1925 earthquake helped shape the Santa Barbara style
When a major earthquake struck Santa Barbara at dawn 90 years ago, on June 29, 1925, the shaking lasted less than 20 seconds. But, the disaster would go on to forever change the look and feel of the California city that’s come to be known as “The American Riviera.”
The quake, believed to be a magnitude 6.3, unleashed millions of gallons of water from one of two nearby dams, flooding the city’s lower east side.
Eleven people were killed, but historian Neal Graffy says the death toll would likely have climbed much higher had the quake not struck so early in the morning.
Much of downtown Santa Barbara was devastated by the quake. Photos of the disaster show a city in ruin. In some cases exterior walls had been completely torn off the sides of buildings.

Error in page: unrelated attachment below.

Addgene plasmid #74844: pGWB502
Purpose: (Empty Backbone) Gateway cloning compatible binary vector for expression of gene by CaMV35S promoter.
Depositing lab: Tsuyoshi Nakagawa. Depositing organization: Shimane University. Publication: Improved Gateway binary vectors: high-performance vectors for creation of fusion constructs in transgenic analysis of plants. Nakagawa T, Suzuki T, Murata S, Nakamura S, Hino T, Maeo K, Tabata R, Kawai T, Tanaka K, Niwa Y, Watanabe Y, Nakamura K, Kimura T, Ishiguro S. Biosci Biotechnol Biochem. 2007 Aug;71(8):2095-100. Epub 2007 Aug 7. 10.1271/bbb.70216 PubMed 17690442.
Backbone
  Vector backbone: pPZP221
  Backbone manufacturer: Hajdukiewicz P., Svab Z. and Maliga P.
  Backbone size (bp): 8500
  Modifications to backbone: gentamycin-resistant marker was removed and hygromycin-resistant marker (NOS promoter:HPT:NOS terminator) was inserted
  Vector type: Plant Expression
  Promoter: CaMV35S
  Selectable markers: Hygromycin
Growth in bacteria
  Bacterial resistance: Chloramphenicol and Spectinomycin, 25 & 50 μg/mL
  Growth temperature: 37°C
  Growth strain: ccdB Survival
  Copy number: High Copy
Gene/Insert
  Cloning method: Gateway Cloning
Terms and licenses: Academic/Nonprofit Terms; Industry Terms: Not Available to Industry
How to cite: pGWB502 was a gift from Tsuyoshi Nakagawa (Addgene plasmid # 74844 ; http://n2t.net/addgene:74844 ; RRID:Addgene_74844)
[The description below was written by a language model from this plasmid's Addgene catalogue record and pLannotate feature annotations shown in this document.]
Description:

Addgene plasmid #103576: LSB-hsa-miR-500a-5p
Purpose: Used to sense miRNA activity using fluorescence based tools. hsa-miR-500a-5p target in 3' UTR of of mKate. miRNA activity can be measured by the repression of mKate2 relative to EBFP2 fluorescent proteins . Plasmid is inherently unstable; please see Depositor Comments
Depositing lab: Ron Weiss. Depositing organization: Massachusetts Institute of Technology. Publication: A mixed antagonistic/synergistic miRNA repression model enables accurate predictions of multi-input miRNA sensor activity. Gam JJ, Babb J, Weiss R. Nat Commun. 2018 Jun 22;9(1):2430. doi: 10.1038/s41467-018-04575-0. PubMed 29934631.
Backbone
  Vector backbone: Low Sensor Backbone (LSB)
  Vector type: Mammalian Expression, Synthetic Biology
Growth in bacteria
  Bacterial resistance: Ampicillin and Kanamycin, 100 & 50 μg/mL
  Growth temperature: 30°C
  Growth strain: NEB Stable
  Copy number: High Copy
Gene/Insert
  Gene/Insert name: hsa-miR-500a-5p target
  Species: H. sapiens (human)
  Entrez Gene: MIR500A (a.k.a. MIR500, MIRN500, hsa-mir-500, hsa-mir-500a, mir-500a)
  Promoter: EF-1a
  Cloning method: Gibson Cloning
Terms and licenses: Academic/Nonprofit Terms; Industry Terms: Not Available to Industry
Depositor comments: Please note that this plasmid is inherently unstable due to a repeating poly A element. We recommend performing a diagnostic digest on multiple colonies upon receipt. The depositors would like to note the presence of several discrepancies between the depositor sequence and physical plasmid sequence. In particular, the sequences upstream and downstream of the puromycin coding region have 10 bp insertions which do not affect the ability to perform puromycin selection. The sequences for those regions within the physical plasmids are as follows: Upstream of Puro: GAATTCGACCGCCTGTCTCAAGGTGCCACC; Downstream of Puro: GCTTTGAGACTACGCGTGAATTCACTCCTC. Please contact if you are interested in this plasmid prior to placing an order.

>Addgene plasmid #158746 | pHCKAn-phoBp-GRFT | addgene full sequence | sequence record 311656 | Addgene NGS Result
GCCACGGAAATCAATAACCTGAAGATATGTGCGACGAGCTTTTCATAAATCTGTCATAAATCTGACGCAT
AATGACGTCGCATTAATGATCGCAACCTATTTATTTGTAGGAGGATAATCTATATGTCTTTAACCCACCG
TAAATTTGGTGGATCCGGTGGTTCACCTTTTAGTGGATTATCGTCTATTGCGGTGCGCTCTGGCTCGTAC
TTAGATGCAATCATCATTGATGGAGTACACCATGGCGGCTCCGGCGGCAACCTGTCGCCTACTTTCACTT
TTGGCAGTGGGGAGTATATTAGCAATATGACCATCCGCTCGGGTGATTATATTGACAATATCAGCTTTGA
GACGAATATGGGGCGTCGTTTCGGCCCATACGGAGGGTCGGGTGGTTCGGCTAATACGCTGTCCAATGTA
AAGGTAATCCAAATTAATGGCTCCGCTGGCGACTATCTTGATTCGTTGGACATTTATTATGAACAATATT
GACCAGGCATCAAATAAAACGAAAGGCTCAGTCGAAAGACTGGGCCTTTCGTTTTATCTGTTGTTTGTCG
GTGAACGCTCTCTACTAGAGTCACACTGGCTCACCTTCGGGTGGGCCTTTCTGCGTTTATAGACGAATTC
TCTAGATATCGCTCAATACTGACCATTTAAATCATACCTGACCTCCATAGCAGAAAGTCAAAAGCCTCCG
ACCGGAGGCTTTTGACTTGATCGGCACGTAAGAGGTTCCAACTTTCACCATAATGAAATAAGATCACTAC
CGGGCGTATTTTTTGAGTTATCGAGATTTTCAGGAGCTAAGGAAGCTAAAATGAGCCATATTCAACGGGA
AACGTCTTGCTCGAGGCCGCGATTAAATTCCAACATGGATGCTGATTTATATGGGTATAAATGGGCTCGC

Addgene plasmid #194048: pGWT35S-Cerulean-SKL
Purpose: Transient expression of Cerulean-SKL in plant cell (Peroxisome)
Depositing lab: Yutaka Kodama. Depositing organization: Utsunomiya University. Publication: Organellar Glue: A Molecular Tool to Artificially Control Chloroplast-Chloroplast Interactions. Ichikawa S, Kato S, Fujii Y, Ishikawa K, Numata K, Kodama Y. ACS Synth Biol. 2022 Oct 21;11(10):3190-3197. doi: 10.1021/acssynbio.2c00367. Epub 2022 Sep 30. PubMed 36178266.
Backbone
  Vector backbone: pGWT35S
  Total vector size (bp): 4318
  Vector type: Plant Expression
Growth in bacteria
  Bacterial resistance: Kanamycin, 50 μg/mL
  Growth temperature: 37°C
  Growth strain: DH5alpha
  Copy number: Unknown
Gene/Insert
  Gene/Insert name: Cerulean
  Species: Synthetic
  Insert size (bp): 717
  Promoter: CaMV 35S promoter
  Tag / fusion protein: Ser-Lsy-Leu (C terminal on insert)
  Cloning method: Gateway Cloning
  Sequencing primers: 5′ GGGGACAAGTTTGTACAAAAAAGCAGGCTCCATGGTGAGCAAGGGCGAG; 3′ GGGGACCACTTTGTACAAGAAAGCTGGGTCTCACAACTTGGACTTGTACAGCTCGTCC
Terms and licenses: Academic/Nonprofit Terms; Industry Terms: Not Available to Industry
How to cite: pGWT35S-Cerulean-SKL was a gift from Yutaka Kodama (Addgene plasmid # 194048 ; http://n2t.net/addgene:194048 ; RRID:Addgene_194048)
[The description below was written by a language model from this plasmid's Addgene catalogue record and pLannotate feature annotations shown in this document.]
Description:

The Granada Theater fared much better. The eight story building on State Street, which was completed the year before the quake, suffered only minor damage. Today, because of guidelines put into place just after the earthquake limiting building heights downtown, the eight story tall Granada Theater is the tallest building on State Street.
Within hours of the quake, airplanes from Los Angeles were circling Santa Barbara, gathering film footage.
Graffy says it’s his understanding that this was the first time that photos of a disaster were sent by wire service.
“So, within hours newspapers across America had disaster photos of Santa Barbara,” said Graffy. In fact, the quake made news around the world.
The anniversary of this earthquake is another opportunity for each of us to get prepared ahead of the next ‘big one’ or other disaster. Santa Barbara County Fire Captain Dave Zaniboni says he and his colleagues are preparing all the time.
“All of our members have Urban Search and Rescue (USAR) training to prepare for an earthquake or building collapse,” said Zaniboni. But, he warns, in the wake of disaster it could be days before help arrives.